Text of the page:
The first sonnets written in English followed the form of the Italian or Petrarchan sonnet. But it soon became evident that this form, which required only two rhymes in the octet and five in total, did not work as well in English as in Italian (where rhymes are numerous).
One of the first practitioners, if not the originator, of the English sonnet was Henry Howard, Earl of Surrey. An early example (based thematically on one of Petrarch's sonnets) is the The soote season, that Bud and Bloom forth brings, first published in 1557.
Shakespeare circulated his sonnets privately among his friends; 154 of them were published in Shakespeare's sonnets in 1609.. The Prologue to Romeo and Juliet is also a sonnet, as is Romeo and Juliet's first exchange in Act One, Scene Five, lines 104-117, beginning with "If I profane with my unworthiest hand" (104) and ending with "Then move not while my prayer's effect I take." (117).
Let me not to the marriage of true minds
- Main article: Sonnet
The sonnet consists of 14 lines of regular meter. In English language verse, with only rare exceptions, the meter is iambic pentameter (in which a pattern of an unstressed syllable followed by a stressed syllable is repeated five times), although there is some accepted metrical flexibility (e.g., hendecasyllabic lines with an extra-syllable feminine rhyme, or a choriamb rather than two iambs following a line break or caesura).
The Shakespearean sonnet is distinguished by its rhyme scheme, which is a-b-a-b, c-d-c-d, e-f-e-f, g-g. Tht is equivalent to the rhyme scheme of three quatrains followed by a rhyming or heroic couplet, and the respective lines of a Shakespearean sonnet can be (and often are) referred to as the first, second, and third quatrains and the couplet.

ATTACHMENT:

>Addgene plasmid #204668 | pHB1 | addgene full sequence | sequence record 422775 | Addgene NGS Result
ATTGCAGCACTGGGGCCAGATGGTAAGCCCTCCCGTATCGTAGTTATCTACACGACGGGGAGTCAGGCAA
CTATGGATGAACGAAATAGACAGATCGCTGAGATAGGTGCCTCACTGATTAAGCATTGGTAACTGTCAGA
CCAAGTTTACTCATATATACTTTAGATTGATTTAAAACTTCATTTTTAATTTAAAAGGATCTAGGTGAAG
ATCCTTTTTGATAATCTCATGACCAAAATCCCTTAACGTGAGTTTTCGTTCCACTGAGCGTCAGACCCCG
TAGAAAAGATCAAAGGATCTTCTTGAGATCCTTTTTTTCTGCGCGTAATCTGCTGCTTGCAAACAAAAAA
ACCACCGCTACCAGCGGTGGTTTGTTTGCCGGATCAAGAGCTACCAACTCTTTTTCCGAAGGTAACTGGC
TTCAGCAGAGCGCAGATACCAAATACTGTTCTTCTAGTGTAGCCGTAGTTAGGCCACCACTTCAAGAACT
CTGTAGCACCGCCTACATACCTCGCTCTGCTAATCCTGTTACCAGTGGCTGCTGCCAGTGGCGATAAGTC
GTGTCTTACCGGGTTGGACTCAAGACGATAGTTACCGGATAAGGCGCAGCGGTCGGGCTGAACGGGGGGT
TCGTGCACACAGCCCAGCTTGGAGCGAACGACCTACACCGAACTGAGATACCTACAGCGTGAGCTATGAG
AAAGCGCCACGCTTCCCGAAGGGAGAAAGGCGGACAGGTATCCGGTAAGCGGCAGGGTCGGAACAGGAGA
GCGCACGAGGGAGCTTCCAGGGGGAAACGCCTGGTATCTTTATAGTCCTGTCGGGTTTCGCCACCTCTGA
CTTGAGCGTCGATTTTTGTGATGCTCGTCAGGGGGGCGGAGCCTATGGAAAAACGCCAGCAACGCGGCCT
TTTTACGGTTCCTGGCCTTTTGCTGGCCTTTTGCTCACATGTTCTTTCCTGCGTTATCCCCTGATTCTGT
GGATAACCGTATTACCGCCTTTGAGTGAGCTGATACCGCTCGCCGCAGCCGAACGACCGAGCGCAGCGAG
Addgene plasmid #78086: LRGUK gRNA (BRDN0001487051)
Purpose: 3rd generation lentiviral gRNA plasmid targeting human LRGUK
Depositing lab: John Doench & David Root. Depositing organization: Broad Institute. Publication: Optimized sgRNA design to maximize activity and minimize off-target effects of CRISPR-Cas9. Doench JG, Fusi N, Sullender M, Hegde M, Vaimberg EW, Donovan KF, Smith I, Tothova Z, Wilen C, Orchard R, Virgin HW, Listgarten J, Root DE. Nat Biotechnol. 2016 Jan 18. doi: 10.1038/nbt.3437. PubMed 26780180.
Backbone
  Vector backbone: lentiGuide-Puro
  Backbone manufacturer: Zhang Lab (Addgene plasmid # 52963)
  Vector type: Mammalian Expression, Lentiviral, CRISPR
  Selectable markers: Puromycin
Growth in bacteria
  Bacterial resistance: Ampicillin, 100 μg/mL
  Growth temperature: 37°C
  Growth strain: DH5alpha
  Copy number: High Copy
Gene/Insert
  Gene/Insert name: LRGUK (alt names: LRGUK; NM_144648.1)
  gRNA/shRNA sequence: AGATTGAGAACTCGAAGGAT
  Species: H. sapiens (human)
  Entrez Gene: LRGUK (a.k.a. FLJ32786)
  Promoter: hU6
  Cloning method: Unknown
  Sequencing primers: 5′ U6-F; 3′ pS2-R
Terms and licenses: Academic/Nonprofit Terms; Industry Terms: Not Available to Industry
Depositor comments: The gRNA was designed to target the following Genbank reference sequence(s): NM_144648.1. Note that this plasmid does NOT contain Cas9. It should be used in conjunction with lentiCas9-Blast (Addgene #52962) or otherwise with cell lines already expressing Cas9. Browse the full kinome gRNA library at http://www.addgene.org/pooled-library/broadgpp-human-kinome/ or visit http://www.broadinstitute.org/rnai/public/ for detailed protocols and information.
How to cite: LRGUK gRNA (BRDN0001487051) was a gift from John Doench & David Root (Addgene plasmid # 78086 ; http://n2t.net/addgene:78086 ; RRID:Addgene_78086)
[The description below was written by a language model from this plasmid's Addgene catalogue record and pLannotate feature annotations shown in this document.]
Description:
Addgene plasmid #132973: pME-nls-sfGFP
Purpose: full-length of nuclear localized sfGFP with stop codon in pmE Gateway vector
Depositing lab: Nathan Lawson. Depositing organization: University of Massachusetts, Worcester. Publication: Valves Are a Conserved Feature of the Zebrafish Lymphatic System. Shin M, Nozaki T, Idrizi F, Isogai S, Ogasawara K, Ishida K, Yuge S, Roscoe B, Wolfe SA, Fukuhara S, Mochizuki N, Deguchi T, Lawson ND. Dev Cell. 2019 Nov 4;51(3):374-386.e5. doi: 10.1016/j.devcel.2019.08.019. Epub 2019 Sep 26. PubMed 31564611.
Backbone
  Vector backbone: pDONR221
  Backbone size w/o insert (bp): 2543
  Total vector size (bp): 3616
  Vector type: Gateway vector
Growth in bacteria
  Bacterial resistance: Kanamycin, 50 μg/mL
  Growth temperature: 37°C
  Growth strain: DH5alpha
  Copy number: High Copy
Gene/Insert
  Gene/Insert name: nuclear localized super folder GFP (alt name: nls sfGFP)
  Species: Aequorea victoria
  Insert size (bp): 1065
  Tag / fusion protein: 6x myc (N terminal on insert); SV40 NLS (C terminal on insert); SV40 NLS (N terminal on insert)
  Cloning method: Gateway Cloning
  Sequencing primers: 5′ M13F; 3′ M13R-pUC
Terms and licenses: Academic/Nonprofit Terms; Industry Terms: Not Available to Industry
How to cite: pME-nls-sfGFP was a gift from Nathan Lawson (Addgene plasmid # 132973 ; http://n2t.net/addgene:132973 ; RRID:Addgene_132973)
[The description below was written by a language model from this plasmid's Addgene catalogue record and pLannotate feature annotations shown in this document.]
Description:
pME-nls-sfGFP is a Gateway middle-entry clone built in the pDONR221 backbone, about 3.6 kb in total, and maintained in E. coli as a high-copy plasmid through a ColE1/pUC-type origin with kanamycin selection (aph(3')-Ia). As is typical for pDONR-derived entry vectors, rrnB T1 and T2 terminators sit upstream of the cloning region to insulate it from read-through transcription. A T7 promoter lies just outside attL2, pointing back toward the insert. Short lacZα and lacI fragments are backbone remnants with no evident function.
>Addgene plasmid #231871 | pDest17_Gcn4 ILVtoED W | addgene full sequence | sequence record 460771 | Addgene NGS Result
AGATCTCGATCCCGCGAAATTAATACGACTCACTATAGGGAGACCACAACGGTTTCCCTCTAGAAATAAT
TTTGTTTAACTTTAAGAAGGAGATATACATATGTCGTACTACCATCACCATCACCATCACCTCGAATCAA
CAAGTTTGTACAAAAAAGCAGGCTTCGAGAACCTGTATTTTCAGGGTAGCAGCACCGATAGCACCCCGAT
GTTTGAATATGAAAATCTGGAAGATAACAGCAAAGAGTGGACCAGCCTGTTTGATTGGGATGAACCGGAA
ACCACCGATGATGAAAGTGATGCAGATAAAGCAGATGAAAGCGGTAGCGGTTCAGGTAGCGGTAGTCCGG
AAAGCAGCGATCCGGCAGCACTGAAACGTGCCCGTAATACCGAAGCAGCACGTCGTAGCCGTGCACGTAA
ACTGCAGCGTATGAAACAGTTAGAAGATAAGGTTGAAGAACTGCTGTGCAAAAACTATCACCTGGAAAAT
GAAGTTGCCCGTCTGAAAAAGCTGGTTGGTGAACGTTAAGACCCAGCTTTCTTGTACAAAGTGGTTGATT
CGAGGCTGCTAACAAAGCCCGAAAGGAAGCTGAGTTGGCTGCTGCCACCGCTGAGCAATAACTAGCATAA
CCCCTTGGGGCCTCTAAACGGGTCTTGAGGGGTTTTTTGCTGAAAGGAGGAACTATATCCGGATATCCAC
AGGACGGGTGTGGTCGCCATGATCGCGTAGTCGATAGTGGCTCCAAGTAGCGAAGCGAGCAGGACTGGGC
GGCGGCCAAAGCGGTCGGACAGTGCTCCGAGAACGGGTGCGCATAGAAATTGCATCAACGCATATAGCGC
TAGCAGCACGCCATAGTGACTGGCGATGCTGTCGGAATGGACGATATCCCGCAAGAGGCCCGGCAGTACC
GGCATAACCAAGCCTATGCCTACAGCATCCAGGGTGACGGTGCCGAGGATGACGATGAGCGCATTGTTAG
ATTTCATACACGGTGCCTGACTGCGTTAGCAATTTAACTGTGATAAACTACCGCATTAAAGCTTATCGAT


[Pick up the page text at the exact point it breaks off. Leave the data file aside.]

The third quatrain (LL9-12) generally introduces an unexpected sharp thematic or imagistic "turn"; the volta . In Shakespeare's sonnets, however, he often builds in another turn in the couplet, where he usually summarizes the theme of the poem or introduces a fresh new look at the theme.
This example, Shakespeare's Sonnet 116, illustrates the form (with some typical variances one may expect when reading an Elizabethan-age sonnet with modern eyes).
- ↑ Henry Howard, Early of Surrey, "The soote season, that Bud and Bloom forth brings", Representative Poetry Online, University of Toronto, UToronto.ca, Web, Nov. 21, 2011.
- ↑ Folger's Edition of "Romeo and Juliet"
- ↑ "Quatorzain," Encyclopaedia Britannica (1911), 1911Encyclopedia.org, Web, Oct. 28, 2011.
- ↑ Shakespeare, William. "Sonnet CXVI". Electronic Text Center, University of Virginia Library. http://etext.virginia.edu/etcbin/toccer-new2?id=MobSons.sgm&images=images/modeng&data=/texts/english/modeng/parsed&tag=public&part=116&division=div1.